A Programmer’s Greatest Enemy

A programmer’s greatest enemy is getting stuck. A crucial skill in programming—and one that many of my beginning game programming students lack—is the ability to recognize when they’re stuck, to get out of being stuck, and to avoid getting stuck in the first place.

Indeed, it’s a skill I’m still learning myself, although the contexts in which I still get stuck are shrinking with time, study, and experience.


Once again someone has offered us incredible artificial intelligence, and once again we are bracing for disappointment. It happened with handwriting recognition on the Newton, which proved to be slow and clumsy. It happened with the not-as-smart-as-they-first-appeared creatures of Lionhead’s Black and White. And remember the Kinect debut video showing a kid interacting with an on-screen villain effortlessly, the AI character perfectly intoning the kid’s name? Kinect brought some of the innovations promised in that early teaser, but clearly the video implied a level of sophistication and polish that turned to vapor in the end.

But it’s Apple this time, with Siri on the iPhone 4S. And although Apple has screwed up before—witness the aforementioned Newton—if anyone has the motivation, the resources, and the smarts to get AI right, the iPhone dev team is it.


When I was eleven I saw the film The Dark Crystal. My mother took me on a Friday during the Christmas holidays. I had looked forward to it for months. I saw it and loved it.

The Sleep of Reason by GoyaThe movie haunted my thoughts all the next day—the long-legged striders, the magic, the music. I went back two days later with a friend.

When I came out the second time something had changed inside me. As we rode home in the car my friend chattered away, but I barked at him and leaned my head on the window and felt something dying in my heart. We didn’t play anymore after that.

I lay on my bed until nightfall, gritting my teeth against a pain I couldn’t describe. One by one, my sisters, mother, and father came in and asked me what was wrong. I tried to put words to feelings deeper than words.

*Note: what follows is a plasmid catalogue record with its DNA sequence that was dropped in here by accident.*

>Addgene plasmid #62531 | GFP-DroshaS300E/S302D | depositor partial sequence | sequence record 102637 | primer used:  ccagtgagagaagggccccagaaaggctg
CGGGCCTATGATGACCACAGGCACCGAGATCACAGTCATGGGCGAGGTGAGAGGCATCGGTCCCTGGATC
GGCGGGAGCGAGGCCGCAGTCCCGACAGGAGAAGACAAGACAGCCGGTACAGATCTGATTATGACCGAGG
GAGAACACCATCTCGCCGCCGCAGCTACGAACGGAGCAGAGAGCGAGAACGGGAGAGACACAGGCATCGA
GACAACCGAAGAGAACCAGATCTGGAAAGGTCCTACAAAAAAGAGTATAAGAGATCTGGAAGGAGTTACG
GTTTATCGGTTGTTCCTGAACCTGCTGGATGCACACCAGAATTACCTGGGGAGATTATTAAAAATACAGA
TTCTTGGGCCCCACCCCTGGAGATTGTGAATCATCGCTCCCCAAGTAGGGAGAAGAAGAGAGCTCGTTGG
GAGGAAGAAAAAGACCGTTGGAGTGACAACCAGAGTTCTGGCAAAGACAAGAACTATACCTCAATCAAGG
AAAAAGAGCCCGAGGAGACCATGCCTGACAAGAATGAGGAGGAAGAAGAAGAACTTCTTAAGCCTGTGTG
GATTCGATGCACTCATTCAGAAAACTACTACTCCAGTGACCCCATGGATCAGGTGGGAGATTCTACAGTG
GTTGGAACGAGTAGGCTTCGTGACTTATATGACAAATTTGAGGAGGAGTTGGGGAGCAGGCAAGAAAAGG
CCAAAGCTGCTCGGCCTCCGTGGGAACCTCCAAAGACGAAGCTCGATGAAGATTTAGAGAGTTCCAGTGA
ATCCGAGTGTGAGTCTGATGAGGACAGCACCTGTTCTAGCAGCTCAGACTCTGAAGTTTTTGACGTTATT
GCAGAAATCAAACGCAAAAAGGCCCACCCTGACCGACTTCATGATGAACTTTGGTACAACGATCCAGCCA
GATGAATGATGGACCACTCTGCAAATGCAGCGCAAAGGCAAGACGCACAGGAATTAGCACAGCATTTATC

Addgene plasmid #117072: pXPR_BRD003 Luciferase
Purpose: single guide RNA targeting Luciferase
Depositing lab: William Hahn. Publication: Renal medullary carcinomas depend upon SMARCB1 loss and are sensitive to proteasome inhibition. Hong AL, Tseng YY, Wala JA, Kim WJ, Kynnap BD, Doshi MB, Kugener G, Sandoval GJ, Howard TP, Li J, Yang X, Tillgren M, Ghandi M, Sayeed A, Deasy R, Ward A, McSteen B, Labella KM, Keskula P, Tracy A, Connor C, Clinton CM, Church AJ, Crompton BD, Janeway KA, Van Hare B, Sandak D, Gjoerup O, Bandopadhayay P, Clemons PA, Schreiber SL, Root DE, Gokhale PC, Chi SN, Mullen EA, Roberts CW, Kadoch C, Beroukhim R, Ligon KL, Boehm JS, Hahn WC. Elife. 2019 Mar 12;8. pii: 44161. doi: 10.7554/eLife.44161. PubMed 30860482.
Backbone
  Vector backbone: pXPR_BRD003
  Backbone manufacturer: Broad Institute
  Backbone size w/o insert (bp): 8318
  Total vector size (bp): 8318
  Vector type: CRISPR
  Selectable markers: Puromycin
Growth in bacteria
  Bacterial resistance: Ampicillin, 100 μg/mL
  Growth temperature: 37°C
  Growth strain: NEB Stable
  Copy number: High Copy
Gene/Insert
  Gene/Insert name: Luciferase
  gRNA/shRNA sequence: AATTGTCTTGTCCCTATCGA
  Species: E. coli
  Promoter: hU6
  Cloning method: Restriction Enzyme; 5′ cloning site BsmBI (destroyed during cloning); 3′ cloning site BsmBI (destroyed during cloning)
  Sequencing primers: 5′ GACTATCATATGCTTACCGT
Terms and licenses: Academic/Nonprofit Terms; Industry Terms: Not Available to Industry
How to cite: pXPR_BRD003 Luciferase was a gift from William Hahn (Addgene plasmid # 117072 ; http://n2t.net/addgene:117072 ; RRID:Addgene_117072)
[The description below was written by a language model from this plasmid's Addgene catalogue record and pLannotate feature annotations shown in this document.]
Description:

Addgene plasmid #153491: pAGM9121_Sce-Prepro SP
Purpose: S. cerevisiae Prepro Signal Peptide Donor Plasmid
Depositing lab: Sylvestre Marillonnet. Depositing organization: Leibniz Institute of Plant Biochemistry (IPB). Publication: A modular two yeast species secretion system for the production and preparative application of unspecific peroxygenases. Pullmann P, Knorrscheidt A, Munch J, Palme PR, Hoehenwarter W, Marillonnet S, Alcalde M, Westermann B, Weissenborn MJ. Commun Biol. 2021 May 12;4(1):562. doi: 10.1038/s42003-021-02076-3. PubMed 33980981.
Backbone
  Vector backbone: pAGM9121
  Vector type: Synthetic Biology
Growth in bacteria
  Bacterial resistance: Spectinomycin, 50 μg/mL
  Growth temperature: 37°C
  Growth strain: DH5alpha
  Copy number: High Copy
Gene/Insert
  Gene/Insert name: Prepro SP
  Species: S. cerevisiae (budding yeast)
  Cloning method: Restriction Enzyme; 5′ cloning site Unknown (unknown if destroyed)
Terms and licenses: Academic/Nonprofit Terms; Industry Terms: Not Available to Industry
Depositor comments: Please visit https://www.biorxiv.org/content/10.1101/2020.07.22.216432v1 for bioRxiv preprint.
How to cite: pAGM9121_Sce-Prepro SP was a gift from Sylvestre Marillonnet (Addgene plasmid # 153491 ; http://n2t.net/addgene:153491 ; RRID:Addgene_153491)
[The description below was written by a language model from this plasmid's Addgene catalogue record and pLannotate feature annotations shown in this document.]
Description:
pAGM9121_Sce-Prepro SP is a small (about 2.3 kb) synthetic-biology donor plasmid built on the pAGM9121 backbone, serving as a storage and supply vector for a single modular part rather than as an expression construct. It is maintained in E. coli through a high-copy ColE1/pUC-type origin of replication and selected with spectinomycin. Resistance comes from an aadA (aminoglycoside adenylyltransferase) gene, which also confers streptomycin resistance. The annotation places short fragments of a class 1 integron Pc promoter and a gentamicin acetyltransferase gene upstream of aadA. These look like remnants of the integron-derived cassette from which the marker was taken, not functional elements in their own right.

The world disappointed me. I wanted a new world, full of excitement and power and possibility. My father pointed out that our world had wonder and adventure of its own—knights and Indians and canyons and caves. I felt sick as he said it. These wonders were too small, too mundane. Is this all the world had to offer? My family left me alone. I writhed away the night.

Something new moved in that day. I didn’t know what to call it; I still don’t. Was it depression? Depression is too gentle a word. The other day I heard a girl say she felt depressed about her shoes. No, this thing wasn’t depression. This was a dark and ancient god moving into my ribcage, playing with me like a cat plays with a mouse, making a kite from my skin and tendons and bones and flying me from the bottom of the sea.


Some years ago I took a course in journalism from Kindred Spirit editor Sandi Glahn. On the first day of class she established, to the shock and horror of the students, a rule I’ll refer to as Glahn’s Law. It’s simple.

Glahn’s Law: No Be Verbs

In all our writing for class we were permitted two “be” verbs per page. Any more than that and we lost—oh, I don’t remember—a finger or something.


Joystick Schematic

NEWS FLASH: Check out House of Shadows, my latest game for iPhone, iPad, and iPod Touch.

I get dozens of emails each week from people wanting me to consider their game ideas. I hate to ignore any email, but I ignore this kind. If someone sends me an idea, it tells me that they got excited about the title of this page but didn’t read the post itself. If they had, they would know that there is really no point in sending me game ideas.

The only way you will ever see your game on a screen is if you make it yourself.

For a more complete explanation of why this is so, see my article on Why Won’t Developers Listen to Your Game Idea?

Now on to the main post….

You have a brilliant idea for a video game. It’s creative, original, intriguing, and fun. You can picture it vividly—the breathtaking visuals, the jaw-dropping action scenes. You can’t wait to play it, and when you tell your friends about it they can’t wait to play it either. Your only problem is, you don’t own a game development studio. How do you get your game idea made?